Main content area

Adaptation behaviour of local and rangeland cattle relocated to a temperate agricultural pasture

Thomas, D. T., Wilmot, M. G., Kelly, R. W., Revell, D. K.
Animal production science 2011 v.51 no.12 pp. 1088-1097
animal growth, average daily gain, beef cattle, heifers, markets, pastures, rangelands, weight gain, zebu, Western Australia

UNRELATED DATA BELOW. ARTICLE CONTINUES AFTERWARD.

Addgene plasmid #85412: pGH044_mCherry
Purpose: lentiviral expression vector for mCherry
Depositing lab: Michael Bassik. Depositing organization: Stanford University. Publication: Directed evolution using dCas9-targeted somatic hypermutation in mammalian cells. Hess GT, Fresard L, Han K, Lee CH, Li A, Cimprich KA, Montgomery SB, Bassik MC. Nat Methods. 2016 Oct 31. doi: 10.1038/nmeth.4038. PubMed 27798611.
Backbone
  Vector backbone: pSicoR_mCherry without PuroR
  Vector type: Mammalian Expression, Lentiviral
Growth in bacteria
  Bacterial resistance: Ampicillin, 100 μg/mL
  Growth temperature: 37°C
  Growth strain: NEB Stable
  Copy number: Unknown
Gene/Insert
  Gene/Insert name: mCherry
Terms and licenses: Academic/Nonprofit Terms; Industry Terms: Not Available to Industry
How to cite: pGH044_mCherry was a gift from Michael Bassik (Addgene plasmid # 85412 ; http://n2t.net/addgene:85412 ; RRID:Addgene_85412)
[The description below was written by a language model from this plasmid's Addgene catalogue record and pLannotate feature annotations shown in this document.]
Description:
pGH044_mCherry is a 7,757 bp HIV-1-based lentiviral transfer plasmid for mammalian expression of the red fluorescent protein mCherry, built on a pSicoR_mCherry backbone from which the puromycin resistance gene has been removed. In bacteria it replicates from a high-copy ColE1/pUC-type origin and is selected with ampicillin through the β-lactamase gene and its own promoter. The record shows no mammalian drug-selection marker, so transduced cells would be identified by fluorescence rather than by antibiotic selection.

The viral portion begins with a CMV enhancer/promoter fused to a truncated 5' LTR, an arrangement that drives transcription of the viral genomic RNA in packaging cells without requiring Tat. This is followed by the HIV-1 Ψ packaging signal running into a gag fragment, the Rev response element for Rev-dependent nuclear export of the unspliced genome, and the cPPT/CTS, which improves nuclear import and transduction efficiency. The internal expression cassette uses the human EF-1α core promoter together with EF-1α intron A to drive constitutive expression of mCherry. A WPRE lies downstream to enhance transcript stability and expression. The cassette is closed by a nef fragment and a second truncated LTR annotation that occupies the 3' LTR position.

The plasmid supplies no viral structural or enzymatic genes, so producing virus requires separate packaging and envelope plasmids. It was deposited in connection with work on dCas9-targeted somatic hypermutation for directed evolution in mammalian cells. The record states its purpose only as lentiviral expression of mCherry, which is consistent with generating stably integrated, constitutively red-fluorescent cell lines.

Relocating cattle from rangeland properties to agricultural pastures in southern Western Australia allows producers to improve year-round continuity of feed supply in their beef cattle businesses, and can reduce substantially the time taken to grow animals to meet market specifications. In this study the behaviour and growth of two groups of young cattle that were sourced from different locations was evaluated after they were transferred to a new extensive grazing system. In Experiment 1, 122 Limousin-cross heifers that were raised in the agricultural region of Western Australia (AR cattle) were transferred to the experimental site from a neighbouring property (~10 km away). In Experiment 2, 95 Brahman-cross heifers that were raised in the rangelands of Western Australia (RR cattle) were transferred to the experimental site. Animal growth and behaviour were analysed across time and differences in the time-course of behavioural changes between the groups were compared. Rate of liveweight gain in the AR cattle remained consistent (~1.2 kg/day) during the experiment. There was an increase in horizontal (16%; P < 0.001) and vertical (12%; P = 0.002) head movement in AR cattle over the first several weeks after relocation, indicative of increased grazing activity, but there was little change in other behaviours over the duration of the experiment. In contrast, the RR cattle had reduced growth during the first 4 weeks after relocation (P < 0.001). From weeks 2–4 weight gain in RR cattle was 0.31 kg/day, approximately one-quarter of their average daily gain attained 4 weeks later. During the first 6 weeks, RR cattle showed behavioural changes indicative of adaptation, including a 61% increase in horizontal head movements, suggesting more grazing activity. The paddock area utilised daily by RR cattle was 32% higher in week 6 compared with week 1, and during daylight hours (0600–1900 hours) they began to travel more (23%) and spent more time active (16%). We conclude that rangeland-raised Bos indicus heifers take from 4 to 6 weeks to adapt from their previous large paddocks/natural plant environment to a new temperate agricultural environment. Our results suggest that the cause of lost productivity in rangeland cattle when they are relocated to a temperate pasture is at least in part due to initial lower grazing activity as they become familiar with the new environment.